Take a stand on your decisions, or take a sit: posture does not affect risk preferences in an economic task

PeerJ. 2014 Jul 17;2:e475. doi: 10.7717/peerj.475. eCollection 2014.

Abstract

Physiological and emotional states can affect our decision-making processes, even when these states are seemingly insignificant to the decision at hand. We examined whether posture and postural threat affect decisions in a non-related economic domain. Healthy young adults made a series of choices between economic lotteries in various conditions, including changes in body posture (sitting vs. standing) and changes in elevation (ground level vs. atop a 0.8-meter-high platform). We compared three metrics between conditions to assess changes in risk-sensitivity: frequency of risky choices, and parameter fits of both utility and probability weighting parameters using cumulative prospect theory. We also measured skin conductance level to evaluate physiological response to the postural threat. Our results demonstrate that body posture does not significantly affect decision making. Secondly, despite increased skin conductance level, economic risk-sensitivity was unaffected by increased threat. Our findings indicate that economic choices are fairly robust to the physiological and emotional changes that result from posture or postural threat.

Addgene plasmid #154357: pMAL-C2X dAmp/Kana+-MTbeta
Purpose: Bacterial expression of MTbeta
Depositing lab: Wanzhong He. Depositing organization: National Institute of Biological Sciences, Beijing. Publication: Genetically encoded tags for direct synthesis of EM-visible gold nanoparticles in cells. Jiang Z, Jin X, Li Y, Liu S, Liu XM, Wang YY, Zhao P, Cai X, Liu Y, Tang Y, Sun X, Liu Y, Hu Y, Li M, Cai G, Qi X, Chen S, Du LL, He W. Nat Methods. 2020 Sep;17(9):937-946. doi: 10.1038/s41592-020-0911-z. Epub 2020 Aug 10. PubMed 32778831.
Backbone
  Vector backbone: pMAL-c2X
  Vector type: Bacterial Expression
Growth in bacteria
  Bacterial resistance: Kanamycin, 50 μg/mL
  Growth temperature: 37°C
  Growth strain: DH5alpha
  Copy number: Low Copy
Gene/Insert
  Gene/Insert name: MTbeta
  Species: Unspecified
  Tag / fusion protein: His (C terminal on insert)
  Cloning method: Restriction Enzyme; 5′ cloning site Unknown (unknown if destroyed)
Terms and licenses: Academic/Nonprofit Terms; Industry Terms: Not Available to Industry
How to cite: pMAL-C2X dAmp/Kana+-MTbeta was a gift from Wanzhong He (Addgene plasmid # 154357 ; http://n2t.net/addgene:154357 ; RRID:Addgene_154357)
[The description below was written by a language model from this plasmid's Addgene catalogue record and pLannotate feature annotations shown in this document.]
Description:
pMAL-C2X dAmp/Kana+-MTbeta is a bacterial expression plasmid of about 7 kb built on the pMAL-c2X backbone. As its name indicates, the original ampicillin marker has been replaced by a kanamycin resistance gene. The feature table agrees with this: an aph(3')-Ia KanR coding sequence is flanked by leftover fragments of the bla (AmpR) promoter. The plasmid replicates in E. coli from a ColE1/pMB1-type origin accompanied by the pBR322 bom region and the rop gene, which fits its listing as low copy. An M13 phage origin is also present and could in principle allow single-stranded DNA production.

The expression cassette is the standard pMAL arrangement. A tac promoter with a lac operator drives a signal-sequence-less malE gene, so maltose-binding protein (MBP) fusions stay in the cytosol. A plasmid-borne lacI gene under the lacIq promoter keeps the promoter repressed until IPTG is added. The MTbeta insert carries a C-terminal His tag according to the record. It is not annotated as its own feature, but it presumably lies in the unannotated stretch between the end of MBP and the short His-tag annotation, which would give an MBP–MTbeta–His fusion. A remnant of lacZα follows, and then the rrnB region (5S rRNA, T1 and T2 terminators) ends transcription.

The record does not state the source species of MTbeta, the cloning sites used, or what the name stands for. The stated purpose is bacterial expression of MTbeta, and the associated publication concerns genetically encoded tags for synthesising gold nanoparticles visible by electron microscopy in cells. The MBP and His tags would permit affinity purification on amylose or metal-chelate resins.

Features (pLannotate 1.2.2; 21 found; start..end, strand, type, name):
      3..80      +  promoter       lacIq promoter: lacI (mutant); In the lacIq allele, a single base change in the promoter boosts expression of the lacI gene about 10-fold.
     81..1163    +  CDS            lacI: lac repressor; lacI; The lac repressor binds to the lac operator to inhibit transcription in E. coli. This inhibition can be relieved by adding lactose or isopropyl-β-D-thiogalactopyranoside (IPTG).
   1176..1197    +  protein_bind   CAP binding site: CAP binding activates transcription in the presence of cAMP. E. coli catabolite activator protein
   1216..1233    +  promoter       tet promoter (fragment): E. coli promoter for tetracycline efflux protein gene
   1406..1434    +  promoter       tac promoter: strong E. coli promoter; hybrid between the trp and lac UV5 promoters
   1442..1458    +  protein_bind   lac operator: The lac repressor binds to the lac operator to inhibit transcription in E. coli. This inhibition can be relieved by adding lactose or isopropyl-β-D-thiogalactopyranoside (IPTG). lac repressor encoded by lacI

Keywords: Decision-making; Economic lottery; Neuroeconomics; Posture; Prospect theory; Risk-sensitivity; Skin conductance; Threat.

Grant support

This work was supported by the Defense Advanced Research Projects Agency Young Faculty Award (DARPA YFA D12AP00253) and by the National Science Foundation (SES 1230933 and CMMI 1200830). The funders had no role in study design, data collection and analysis, decision to publish, or preparation of the manuscript.